Get an inside look at the U.S. Marshals' unique training facility

They hunt down the most wanted fugitives in the country. FOX 10's Nicole Garcia has an exclusive look inside the U.S. Marshal's unique training grounds here in Phoenix.

- Hunting down the most wanted fugitives in the country is in inherently dangerous job. Often, U.S. Marshals find themselves knocking on doors, entering homes, looking for criminals that may be hiding, desperate to elude arrest.

Deputy U.S. Marshals here in Phoenix have a unique training ground for those particular scenarios.

Marshals serve warrants on some of the most violent offenders in the country. Preparing for the unknown is crucial. This shoot house gives deputy marshals a true-to-life training ground, designed to help them hone building entry and room clearing techniques.

"They're very realistic. We're going into houses every day," said Deputy Marshal Amelia Swenhaugen.

"We do quite a few building entries to arrest people, so this training is crucial to what we do and the situation we have where an individual may be harmed or not be harmed is what we come across every day," said Supervisory Deputy Marshal Ernie Grizzle.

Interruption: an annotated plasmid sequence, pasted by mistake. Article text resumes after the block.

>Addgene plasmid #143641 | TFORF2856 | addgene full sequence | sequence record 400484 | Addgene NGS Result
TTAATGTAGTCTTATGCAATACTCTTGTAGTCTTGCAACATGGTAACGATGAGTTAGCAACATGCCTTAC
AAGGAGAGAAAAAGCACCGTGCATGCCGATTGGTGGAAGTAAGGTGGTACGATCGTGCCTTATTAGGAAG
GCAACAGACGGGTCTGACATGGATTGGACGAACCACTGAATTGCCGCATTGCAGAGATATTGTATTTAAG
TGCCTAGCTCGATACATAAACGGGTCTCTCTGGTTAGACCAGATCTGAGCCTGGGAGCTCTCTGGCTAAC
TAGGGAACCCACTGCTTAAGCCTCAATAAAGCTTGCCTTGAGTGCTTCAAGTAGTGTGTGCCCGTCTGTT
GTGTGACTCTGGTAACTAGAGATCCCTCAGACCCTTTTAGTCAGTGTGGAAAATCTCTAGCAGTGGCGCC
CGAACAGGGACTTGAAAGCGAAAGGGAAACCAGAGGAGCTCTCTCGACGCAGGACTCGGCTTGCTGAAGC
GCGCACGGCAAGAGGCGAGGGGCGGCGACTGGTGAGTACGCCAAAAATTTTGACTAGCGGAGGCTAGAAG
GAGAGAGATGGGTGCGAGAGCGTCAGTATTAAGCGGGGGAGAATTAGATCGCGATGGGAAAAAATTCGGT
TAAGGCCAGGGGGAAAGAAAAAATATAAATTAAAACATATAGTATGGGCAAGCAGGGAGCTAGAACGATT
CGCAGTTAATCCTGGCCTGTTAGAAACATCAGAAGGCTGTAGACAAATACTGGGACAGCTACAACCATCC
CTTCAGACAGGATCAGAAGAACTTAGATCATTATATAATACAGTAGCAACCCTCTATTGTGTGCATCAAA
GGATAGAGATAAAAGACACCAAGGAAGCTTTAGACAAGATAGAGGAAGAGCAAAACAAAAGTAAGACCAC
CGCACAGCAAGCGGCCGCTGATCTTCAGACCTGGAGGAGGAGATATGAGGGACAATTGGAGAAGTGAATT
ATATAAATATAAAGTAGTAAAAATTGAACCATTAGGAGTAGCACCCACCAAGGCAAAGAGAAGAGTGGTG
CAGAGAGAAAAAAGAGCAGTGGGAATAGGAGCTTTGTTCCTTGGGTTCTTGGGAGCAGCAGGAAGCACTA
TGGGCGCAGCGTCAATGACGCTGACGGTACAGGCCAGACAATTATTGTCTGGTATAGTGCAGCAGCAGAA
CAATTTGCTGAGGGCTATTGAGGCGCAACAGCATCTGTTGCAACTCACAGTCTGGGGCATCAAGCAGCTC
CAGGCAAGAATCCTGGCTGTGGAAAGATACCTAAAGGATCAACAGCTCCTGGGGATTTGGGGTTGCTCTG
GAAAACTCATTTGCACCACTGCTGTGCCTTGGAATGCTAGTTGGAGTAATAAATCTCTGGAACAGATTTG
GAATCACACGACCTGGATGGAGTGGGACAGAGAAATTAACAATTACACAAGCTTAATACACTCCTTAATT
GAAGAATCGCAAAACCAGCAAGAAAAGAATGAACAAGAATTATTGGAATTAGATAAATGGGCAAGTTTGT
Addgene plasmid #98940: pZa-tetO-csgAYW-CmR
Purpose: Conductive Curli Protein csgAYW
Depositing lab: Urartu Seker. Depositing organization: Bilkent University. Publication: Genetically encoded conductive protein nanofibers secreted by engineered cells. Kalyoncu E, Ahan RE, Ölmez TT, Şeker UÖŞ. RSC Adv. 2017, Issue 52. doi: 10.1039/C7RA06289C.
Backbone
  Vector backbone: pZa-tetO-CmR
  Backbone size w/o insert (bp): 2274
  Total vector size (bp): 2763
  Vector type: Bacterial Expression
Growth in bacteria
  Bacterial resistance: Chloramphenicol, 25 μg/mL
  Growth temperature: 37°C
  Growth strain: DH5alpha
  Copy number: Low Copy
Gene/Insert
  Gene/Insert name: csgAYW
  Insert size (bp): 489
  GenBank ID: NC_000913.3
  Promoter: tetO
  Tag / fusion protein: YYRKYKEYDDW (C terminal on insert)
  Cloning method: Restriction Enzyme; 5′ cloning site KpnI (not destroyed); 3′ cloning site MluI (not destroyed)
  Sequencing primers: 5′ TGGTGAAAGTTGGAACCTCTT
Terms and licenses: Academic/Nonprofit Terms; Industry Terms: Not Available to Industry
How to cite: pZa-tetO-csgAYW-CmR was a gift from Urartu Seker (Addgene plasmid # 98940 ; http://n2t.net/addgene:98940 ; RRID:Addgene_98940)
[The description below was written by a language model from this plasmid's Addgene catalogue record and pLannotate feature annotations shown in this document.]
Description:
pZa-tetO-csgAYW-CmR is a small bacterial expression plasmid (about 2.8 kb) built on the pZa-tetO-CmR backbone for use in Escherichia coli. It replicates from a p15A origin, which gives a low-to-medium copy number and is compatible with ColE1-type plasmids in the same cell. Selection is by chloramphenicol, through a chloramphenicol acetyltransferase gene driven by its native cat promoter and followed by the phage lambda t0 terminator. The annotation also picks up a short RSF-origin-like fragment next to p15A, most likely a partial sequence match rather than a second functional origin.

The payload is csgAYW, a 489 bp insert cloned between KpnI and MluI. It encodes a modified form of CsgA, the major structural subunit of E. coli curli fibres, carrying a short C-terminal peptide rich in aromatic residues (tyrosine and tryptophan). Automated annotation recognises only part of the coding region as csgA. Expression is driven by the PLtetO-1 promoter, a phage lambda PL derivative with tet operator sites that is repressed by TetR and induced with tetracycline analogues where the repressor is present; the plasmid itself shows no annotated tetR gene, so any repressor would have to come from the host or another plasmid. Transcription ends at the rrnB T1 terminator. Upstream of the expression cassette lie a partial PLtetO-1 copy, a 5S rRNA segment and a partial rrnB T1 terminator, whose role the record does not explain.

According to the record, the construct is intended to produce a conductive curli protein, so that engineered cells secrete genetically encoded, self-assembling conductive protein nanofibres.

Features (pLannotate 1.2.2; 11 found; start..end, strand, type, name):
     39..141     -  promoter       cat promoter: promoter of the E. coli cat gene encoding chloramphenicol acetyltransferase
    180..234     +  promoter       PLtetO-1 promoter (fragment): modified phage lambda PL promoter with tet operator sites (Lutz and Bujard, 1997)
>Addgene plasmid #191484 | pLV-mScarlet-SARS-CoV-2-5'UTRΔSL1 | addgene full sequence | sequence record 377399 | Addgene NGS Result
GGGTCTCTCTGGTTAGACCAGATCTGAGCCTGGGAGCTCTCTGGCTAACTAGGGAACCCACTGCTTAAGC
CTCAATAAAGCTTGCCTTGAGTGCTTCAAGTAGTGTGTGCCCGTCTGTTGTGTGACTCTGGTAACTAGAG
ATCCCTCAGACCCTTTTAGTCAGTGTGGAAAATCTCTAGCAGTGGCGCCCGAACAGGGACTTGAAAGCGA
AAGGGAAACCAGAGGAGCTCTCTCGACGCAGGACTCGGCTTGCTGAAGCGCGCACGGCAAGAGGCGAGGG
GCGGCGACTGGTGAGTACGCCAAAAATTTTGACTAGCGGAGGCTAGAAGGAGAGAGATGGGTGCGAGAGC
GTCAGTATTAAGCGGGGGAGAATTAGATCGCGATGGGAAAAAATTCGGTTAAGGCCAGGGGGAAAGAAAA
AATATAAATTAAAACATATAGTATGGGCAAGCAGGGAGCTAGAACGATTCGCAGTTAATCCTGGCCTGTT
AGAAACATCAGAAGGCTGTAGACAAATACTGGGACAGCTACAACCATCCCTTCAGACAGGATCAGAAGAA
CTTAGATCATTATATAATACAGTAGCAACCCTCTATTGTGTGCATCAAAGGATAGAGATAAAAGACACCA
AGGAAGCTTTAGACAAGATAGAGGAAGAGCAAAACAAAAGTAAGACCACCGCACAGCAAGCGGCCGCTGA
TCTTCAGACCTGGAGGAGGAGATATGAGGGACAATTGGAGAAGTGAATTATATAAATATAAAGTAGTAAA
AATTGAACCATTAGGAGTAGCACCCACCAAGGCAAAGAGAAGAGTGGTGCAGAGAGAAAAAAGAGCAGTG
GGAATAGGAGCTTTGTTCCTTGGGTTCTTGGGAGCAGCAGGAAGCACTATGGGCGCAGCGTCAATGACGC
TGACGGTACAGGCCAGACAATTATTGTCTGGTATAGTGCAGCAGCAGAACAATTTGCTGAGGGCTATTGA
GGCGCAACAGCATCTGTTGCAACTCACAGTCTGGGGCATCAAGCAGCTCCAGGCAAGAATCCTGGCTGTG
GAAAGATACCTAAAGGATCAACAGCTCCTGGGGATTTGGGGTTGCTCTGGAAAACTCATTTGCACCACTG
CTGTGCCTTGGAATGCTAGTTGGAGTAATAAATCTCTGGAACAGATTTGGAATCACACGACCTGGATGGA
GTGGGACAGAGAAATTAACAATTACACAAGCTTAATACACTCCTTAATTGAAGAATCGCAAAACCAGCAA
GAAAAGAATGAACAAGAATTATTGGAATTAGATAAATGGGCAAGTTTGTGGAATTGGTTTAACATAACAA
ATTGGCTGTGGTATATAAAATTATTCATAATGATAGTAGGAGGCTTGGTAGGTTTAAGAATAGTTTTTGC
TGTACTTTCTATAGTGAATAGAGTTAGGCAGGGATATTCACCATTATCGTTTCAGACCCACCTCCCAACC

During this training, they're also armed with real weapons, which shoot rounds similar to paint balls.

"It's as close as you're going to get. These are Glock 9mm.. they only fire the simulation rounds. The recoil is similar to that when you fire your weapon," explained Grizzle. "To be hit by one of these is a little more painful to be hit by a paintball and just that increases the stress level on the officers and deputies."

During the sessions, they run through several scenarios. Normally, a team of about half a dozen deputy marshals and task force members map out their plan of attack before they even knock on the door.

"We do quite a few building entries to arrest people, so this training is crucial to what we do and the situation we have where an individual may be armed or not be armed is what we come across every day," said Grizzle.

There are a lot of unknown variables they encounter when entering a home. Will the people in the home be cooperative or combative? Is the fugitive even there? Where would the person by hiding?

Although they train for the worst case scenario, the goal is to avoid having to use any force to make the arrest without anyone getting hurt.

"It's all relevant. It's all important.. something we take into consideration when we're going into a house, into an unknown, which is basically what every house is," said Swenhaugen.